The Lionesses Just Made Periods A Key Talking Point, And We're So Here For It

England's top female footballers did something amazing (again).
England players pose for a team group photo before the match at the Arnold Clark Cup in February
England players pose for a team group photo before the match at the Arnold Clark Cup in February

The Lionesses just successfully campaigned for their “away” kit not to be white, scoring another major victory for women in sport.

We all know the squad have broken plenty of boundaries already by making women’s football much more popular and persuading the government to offer schoolgirls equal access to all sports in PE.

But now, the Football Association has agreed to let the England women’s football team wear blue shorts for away matches, following concerns about how easily menstrual blood would show up on white material, particularly for those with a heavy period.

Periods also have a reputation for starting unexpectedly and during times of stress, meaning a sudden rush of menstrual blood occurring right at the start of a match is not uncommon.

Senior squad members have been campaigning for this for a long time, with striker Beth Mead speaking to Nike – the kit manufacturer – last summer.

According to The Guardian, she said: “It’s very nice to have an all-white kit, but sometimes it’s not practical when it’s that time of the month. We deal with it as best as we can but we discussed the shorts issue together as a team and fed our views through to Nike.”

The team will be able to wear the new “coast blue” shorts on Thursday when England face Brazil in the first women’s Finalissima at Wembley, while their home uniforms will remain a shade called “gym blue”.

This is not the first time this has happened in women’s football though. Other teams like Manchester City and West Brom have already made a similar move in deciding to ditch the white shorts.

Wimbledon also announced last November that it would allow the female players to wear dark undershorts, a tweak to the mandatory white outfits all tennis players are expected to don during the high-profile tournament.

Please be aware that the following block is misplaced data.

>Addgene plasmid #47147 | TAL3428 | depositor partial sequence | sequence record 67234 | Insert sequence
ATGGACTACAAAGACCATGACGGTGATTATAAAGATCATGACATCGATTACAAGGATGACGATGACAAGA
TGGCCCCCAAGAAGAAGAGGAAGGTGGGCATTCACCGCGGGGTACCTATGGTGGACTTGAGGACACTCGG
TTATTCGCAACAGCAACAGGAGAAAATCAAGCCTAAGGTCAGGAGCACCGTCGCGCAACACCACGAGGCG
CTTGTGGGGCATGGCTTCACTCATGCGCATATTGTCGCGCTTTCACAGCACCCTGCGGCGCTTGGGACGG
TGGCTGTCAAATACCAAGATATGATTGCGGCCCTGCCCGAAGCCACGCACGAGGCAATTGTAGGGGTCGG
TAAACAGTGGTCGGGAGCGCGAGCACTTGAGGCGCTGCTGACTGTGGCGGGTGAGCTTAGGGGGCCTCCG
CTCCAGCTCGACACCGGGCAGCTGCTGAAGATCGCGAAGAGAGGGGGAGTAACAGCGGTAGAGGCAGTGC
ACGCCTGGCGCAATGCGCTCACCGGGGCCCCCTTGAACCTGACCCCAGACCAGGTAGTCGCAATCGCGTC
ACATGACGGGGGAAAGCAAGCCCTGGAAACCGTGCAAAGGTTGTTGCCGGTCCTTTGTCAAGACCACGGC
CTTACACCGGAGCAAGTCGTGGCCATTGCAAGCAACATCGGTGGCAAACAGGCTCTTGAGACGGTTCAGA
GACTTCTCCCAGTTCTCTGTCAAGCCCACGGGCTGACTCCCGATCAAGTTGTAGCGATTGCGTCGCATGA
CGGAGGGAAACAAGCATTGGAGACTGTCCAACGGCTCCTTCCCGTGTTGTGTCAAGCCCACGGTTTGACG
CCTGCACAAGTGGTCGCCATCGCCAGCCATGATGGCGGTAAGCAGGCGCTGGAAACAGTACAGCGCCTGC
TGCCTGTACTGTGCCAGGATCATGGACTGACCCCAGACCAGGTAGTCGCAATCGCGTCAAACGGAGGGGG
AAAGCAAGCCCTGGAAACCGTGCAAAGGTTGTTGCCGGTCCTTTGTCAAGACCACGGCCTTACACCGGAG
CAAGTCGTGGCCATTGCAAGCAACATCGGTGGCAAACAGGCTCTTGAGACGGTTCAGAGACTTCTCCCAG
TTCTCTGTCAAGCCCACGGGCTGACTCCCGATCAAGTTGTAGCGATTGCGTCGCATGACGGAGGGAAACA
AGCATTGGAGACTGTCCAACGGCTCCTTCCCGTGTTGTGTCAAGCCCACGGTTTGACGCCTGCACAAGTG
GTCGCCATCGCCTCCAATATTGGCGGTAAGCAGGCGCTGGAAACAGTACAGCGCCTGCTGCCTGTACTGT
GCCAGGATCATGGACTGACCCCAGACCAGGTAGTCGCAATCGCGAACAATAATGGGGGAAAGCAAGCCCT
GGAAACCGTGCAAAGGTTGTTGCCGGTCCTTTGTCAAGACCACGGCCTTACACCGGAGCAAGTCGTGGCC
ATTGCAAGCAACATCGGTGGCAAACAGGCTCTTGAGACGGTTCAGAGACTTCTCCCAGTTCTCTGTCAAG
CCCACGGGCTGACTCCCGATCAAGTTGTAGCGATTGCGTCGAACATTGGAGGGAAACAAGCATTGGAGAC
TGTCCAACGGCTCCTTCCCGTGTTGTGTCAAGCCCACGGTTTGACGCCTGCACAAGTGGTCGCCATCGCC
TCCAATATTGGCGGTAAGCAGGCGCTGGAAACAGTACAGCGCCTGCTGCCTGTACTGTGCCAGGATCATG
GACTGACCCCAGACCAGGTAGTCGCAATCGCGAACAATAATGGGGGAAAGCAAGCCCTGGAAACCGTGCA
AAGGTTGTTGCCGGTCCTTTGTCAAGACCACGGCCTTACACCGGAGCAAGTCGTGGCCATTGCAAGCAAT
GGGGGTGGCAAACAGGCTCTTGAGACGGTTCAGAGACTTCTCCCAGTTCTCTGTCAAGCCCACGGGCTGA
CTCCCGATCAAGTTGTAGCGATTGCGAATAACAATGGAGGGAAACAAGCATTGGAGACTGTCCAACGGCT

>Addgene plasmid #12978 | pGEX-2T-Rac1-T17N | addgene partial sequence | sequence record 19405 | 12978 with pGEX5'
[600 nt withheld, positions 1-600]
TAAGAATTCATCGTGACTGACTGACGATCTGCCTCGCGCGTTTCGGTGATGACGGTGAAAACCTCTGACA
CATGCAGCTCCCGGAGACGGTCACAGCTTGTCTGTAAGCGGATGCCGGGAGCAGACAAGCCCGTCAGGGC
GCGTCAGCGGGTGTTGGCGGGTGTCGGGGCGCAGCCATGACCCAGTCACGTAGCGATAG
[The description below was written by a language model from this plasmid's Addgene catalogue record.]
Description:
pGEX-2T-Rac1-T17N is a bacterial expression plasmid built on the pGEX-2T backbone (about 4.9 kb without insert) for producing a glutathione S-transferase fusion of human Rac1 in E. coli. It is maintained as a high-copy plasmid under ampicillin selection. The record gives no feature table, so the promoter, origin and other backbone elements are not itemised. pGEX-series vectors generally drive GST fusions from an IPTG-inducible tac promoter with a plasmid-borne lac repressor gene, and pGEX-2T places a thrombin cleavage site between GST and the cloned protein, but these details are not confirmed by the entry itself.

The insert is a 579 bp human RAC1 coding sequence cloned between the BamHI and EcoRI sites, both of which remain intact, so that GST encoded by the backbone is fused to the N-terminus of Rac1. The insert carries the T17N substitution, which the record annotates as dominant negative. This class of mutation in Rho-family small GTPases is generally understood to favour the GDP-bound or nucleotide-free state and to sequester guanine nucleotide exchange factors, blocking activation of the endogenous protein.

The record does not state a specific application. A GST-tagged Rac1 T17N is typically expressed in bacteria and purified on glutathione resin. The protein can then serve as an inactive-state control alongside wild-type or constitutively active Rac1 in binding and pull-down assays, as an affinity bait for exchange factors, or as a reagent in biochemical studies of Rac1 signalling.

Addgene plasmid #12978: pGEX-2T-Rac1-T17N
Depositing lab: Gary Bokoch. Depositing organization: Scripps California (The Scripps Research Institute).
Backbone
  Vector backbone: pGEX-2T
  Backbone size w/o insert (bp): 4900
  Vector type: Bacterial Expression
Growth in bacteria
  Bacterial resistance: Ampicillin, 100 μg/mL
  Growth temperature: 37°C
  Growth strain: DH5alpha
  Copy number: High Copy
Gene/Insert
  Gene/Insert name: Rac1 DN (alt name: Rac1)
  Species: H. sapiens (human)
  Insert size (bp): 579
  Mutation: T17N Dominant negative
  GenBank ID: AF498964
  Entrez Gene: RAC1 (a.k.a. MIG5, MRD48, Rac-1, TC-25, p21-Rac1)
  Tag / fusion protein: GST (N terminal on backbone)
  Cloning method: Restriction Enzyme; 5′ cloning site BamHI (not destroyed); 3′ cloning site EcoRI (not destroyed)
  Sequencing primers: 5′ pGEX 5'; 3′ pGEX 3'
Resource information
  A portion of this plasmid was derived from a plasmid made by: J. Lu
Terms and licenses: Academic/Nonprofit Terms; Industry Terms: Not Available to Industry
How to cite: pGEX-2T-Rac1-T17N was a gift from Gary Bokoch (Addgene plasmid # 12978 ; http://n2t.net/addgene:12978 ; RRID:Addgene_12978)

But this is a high-profile move which helps cement the idea that women’s fully-functioning bodies should not obstruct their ability to shine in sport.

Previously, some female athletes have been generally expected to take various forms of contraceptives to reduce their periods, or stop them altogether, so that it doesn’t affect their performance.

As the BBC podcast 28ish Days Later, hosted by India Rakusen, pointed out, some sports people lose their periods due to excessive exercise – a change which can be wrongly interpreted as a sign that you’re finally training hard enough.

However, Rakusen noted that it’s actually a sign of something being “very, very wrong” – and maintaining your menstrual cycle is better for your health generally, which means your performance on the pitch should actually improve.

So, this move from the Lionesses is a small step which helps acknowledge that, yes, women have periods – but no, it does not stop them from being excellent athletes.

And, Nike has also developed an “ultra thin short liner” which the squad will wear at the Women’s World Cup this summer.

As founder of the football club Manchester Laces, Helen Hardy, explained on BBC Breakfast, the move means we are now “comfortably talking” about periods, and helping to remove the stigma.